There is an urgent need to ensure that appropriately qualified and experienced water professionals are appointed to plan, develop and manage South Africa’s water resources and services, says Water Institute of Southern Africa (WISA) technical director Mike Muller.
“Water management is complex. Ministers, members of the executive council and mayors are not qualified to undertake it, and they should not be expected to. Their job is to ensure that the right people are appointed, and then to monitor their performance and hold them accountable if they fail.”
Muller argues that acting officials often focus on serving the interests of political leaders, rather than the technical aspects of improving water infrastructure and security.
He notes that this lack of technical focus is found in many local municipalities, some of which struggle to provide services, such as water, effectively at times. “This is a challenge because according to the constitution, providing water services is a local government responsibility.”
herefore, WISA believes that a strategy is needed to allow for water services to be handed over to a competent organisation if a municipality cannot cope or if a municipality is consistently mismanaged.
“It is estimated that the majority of households in the 27 poorest municipalities do not have safe or reliable supply of water,” says Muller.
He remarks that a possible option could be to use local water boards as service providers in cases where the water boards have the capacity to undertake the work.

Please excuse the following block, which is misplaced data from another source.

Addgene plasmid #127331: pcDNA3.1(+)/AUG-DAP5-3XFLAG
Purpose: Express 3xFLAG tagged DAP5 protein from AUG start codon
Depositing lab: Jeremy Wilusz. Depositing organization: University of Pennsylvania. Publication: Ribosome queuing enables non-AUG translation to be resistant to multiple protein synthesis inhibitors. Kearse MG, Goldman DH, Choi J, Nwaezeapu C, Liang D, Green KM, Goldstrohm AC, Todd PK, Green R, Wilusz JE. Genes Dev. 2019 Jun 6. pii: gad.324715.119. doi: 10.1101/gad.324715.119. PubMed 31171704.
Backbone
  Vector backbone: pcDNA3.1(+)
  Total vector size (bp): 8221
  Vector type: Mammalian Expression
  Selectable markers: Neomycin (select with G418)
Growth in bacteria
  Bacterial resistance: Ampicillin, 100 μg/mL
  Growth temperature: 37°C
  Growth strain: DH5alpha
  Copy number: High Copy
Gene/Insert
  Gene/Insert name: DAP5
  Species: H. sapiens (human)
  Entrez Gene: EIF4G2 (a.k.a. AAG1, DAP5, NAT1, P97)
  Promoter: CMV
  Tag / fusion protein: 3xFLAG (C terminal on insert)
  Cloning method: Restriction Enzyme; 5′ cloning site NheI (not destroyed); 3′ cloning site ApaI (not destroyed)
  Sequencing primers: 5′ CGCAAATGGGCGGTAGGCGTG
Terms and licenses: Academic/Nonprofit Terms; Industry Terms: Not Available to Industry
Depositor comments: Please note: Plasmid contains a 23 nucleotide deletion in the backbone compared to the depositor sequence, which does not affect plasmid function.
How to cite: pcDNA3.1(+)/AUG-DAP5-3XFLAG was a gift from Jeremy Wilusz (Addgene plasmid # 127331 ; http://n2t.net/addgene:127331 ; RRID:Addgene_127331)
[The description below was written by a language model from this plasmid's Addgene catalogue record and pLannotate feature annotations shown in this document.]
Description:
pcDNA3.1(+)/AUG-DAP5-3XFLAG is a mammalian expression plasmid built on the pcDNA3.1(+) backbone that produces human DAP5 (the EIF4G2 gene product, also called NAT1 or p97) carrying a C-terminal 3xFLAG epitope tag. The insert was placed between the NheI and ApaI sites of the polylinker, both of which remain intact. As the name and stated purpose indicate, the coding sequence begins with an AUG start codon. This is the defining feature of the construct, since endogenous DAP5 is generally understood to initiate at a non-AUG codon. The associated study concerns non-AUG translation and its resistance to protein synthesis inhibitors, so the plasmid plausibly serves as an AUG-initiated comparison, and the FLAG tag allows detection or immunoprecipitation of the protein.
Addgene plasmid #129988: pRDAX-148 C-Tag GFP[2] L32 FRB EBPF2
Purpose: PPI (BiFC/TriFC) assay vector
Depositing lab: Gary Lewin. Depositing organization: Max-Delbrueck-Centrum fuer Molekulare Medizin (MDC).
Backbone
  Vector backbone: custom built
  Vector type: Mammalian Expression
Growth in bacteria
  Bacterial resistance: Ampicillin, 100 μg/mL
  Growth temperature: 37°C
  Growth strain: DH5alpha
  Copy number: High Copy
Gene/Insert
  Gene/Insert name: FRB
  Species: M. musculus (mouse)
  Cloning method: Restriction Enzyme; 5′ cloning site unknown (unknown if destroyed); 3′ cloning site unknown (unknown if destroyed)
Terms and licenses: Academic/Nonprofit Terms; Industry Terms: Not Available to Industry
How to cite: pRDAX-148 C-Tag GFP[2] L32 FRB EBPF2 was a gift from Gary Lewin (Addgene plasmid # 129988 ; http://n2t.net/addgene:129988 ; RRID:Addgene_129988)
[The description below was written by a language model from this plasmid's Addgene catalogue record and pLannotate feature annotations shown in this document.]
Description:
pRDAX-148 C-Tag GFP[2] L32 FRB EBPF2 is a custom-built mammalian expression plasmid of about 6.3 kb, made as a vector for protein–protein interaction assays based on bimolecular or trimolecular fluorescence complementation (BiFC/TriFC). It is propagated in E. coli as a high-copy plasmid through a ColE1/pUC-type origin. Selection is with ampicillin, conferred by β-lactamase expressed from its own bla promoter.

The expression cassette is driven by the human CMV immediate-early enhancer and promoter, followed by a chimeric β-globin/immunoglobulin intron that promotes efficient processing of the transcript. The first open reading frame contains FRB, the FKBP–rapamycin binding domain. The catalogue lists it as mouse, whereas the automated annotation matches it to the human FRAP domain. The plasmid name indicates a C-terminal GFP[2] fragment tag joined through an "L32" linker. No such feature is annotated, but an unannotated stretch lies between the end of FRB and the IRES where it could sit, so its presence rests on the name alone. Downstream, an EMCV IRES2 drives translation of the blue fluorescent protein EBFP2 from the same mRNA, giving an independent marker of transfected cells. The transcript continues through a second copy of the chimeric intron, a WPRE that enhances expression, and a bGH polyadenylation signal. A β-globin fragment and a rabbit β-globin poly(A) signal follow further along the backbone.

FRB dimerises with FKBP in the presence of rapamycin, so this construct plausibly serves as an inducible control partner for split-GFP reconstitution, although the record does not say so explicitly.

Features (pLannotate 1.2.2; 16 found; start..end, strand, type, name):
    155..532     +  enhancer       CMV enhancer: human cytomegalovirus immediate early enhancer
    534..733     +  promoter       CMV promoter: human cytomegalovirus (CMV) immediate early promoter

Another alternative that could be considered for smaller water systems is to allow for community management, as residents can then take responsibility for their own water and sanitation services, adds Muller.
However, this will require that municipalities hand over the funds received from government to run the water systems, which they are reluctant to do, he notes.
Muller further highlights that national government has not reported systematically on the safety of water supply since the last “Blue, Green and No Drop” report was published in 2014.
Many WISA professionals were also involved in the publishing of this report, which reviewed the state of water treatment, wastewater purification and water loss reduction in the country, and are ready to do so again if the reviews were to be reinstated.
Muller notes that WISA is engaged in discussions with stakeholders about the expansion of the function of water boards and other institutional options, as well as encouraging government to improve its monitoring of water services.
“WISA is encouraged by proposals to professionalise the public service and protect public officials from undue political pressure. We will be making submissions to the Public Service Commission, which has begun the reform process.”